One in eight women will be diagnosed with breast cancer within their lifetime, according to the Centers for Disease Control and Prevention. And at 26 years old, Tech Sgt. Melissa Moreau became one of those women.

While on a deployment, Moreau, an Independent Duty Medical Technician, now working in the Emergency Department at Landstuhl Regional Medical Center, discovered a lump during a self-breast exam.

"The next duty day I asked my provider for a consult to radiology for a biopsy," Moreau said, "and sure enough, two weeks later the results came back positive for breast cancer."

According to the CDC, "Breast cancer is a disease in which cells in the breast grow out of control. There are different kinds of breast cancer. The kind of breast cancer depends on which cells in the breast turn into cancer."

Moreau was diagnosed with Invasive Ductal Carcinoma. A kind of breast cancer where the "cells grow outside the ducts into other parts of the breast tissue. Invasive cancer cells can also spread, or metastasize, to other parts of the body," as defined by the CDC.

After her diagnosis, Moreau was sent home early from her deployment and referred to an oncologist, a radiation doctor and a breast surgeon, in order to develop the best course of action for her condition.

"The first step was surgery to remove the lump, followed by four rounds of chemotherapy and then six weeks of daily radiation therapy," Moreau said.

She said because she was so young, "immediate treatment was necessary due to the fast rate of cell growth."

That was five years ago, and now Moreau is cancer free.

"This year marks five years of being cancer free. I am a breast cancer survivor," she said.

Breast cancer is the most common type of cancer found in women, and while screenings cannot prevent breast cancer, they can help find it earlier, when the cancer is easier to treat, according to the CDC.

Moreau says she encourages everyone to know their breasts and to perform self-exams.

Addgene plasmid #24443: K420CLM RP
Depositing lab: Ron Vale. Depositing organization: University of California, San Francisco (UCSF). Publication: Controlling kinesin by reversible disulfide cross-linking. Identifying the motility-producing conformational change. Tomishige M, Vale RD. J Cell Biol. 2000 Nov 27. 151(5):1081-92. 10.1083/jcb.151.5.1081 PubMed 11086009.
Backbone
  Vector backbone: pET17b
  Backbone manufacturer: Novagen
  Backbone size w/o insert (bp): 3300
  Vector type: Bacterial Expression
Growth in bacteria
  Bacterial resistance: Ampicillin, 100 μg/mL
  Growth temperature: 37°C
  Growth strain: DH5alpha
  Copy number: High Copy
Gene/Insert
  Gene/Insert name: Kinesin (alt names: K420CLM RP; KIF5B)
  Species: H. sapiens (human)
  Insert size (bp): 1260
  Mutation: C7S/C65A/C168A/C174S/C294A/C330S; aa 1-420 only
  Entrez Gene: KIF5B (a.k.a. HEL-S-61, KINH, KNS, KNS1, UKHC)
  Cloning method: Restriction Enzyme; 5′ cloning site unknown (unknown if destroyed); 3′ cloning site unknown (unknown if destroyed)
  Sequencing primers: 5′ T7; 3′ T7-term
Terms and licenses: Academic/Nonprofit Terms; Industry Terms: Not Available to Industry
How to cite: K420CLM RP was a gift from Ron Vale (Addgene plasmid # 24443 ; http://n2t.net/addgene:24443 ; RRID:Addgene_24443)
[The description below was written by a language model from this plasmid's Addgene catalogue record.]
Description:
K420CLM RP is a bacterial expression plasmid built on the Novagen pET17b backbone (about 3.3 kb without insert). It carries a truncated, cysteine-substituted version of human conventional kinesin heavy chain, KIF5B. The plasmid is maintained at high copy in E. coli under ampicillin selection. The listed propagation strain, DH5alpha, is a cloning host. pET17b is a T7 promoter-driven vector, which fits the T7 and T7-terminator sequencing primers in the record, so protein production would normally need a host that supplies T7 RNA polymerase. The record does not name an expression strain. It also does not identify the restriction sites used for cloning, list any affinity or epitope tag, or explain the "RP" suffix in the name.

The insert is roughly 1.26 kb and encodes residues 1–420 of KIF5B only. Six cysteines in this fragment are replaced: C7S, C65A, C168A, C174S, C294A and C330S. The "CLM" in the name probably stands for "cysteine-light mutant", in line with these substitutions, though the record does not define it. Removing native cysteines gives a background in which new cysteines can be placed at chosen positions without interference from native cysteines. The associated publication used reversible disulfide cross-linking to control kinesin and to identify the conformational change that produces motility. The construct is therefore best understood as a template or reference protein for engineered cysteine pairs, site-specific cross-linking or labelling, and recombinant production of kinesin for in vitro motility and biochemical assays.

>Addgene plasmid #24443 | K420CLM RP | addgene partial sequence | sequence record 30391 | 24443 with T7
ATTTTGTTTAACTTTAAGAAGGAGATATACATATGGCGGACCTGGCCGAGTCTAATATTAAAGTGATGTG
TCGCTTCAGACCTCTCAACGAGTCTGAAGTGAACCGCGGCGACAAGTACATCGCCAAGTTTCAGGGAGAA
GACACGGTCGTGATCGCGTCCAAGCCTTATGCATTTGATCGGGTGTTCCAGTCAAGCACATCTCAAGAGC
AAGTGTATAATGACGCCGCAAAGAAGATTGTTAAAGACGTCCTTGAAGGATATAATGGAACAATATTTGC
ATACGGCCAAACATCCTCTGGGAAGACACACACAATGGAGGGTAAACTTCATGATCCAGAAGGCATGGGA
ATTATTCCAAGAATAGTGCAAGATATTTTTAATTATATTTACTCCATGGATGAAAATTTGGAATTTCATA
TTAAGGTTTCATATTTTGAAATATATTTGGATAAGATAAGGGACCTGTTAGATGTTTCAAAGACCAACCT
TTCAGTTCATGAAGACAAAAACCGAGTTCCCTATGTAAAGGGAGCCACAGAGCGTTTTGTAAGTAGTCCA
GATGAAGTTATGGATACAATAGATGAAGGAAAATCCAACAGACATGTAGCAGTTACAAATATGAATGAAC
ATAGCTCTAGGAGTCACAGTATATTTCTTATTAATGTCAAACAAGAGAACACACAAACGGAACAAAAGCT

"I can't sit here and say that I was perfect and did my exams routinely but I did them enough to know that what I felt was not my normal breast tissue," Moreau said. "I was only 26 years old at the time and with no family history of the disease I never thought it was something I had to worry about, but I was wrong."

Since breast cancer screening recommendations vary based on risk factors and age, speak with your primary care manager to learn what is best for you.

But you can help yourself by knowing some of the factors that can increase a person's risk for breast cancer.

"I learned the risk factors for breast cancer and things to do to decrease the risk of breast cancer," Moreau said. "Maintaining a healthy lifestyle is key - being overweight, excessive drinking, and smoking are a few things that can increase someone's risk for breast cancer."

Moreau said she hopes that by telling her story she can spread awareness of the importance of taking care of your health.

"I just want to stress to everyone the importance of taking care of yourself and your health," she said. "Never, at the age of 26 did I think I would be diagnosed with breast cancer. Make sure to get your mammograms when recommended and get to know your breasts!"

Breast cancer also affects men. According to the CDC, about 2,100 men in the U.S. are diagnosed each year and 450 die from the disease.

October is Breast Cancer Awareness Month, take time this month to speak with your doctor and learn more about screenings and what is right for you.